Over a barrel: The high dollar and private-label brands are taking their toll.Establishment winemaker Tahbilk has fingered private-label wines and low-cost imported wine for swamping liquor store shelves and reducing the space once given to proprietary brands.
Tahbilk chief executive Alister Purbrick said the growth in house-brand wines was not limited to the major liquor chains owned by Woolworths and Coles, but was also becoming a feature of the large independent banner and supermarket groups.
The other hidden impact, according to Mr Purbrick, was the strength of the Australian dollar, which made imports more competitive.
”So you have got the double whammy of own-brand and imports taking space away from us, up go our promotional slot costs and there is less opportunity for us in any case,” he said.
Mr Purbrick said Tahbilk would walk away from uneconomic promotional and discount deals with retailers.
Last year Ross Brown, the former boss of 121-year-old winery Brown Brothers, used an industry function to launch a spray against leading retailers for flooding stores with private-label wines that he said were ”hollow”, ”copycats” and ”masquerading as real brands”.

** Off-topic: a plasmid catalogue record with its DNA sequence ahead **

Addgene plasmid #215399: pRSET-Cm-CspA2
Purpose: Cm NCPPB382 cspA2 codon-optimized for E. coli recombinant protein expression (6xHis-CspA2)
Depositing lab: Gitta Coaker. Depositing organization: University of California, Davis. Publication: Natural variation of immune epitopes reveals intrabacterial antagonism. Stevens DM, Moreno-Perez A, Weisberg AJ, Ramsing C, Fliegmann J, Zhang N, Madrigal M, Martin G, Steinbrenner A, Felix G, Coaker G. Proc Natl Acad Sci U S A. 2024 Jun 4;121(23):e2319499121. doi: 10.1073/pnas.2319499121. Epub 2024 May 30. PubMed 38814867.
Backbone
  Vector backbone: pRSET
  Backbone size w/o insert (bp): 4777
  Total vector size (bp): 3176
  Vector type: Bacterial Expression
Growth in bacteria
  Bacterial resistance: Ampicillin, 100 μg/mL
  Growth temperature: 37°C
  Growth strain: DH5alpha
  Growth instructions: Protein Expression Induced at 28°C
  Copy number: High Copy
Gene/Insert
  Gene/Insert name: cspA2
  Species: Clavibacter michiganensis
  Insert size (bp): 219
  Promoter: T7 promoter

The retail squeeze affected Tahbilk’s sales for the 2012 financial year, with domestic sales weaker for the 153-year-old winemaker. But the resilience of its popular Tahbilk Wine Club bolstered the bottom line and allowed the family-owned company to post an improved full-year profit.
Revenue for 2011-12 was $13.187 million, down slightly from $13.675 million in the previous year, while pre-tax profit increased to $776,768 from $736,430. However, after accounting for a dividend payment of $113,805, Tahbilk’s full-year profit was $51,168 against $235,137 recorded in 2011-12.
”Our wine club generates about 65 per cent of the total Tahbilk branded sales,” Mr Purbrick said.
He said the wine club allowed the company to perform well in the face of the strong Australian dollar and collapsing margins.
”There is not a lot of margin in exports, so the best way to describe our exports at the moment is that we have them in a holding pattern. We are not going out aggressively to grow because we can’t make margin out of it, but we want to maintain our presence in those markets.”
China is still a growth market, as the exchange rate with the yuan is more favourable to exporters such as Tahbilk.
The original release of this article first appeared on the website of Shanghai Night Net.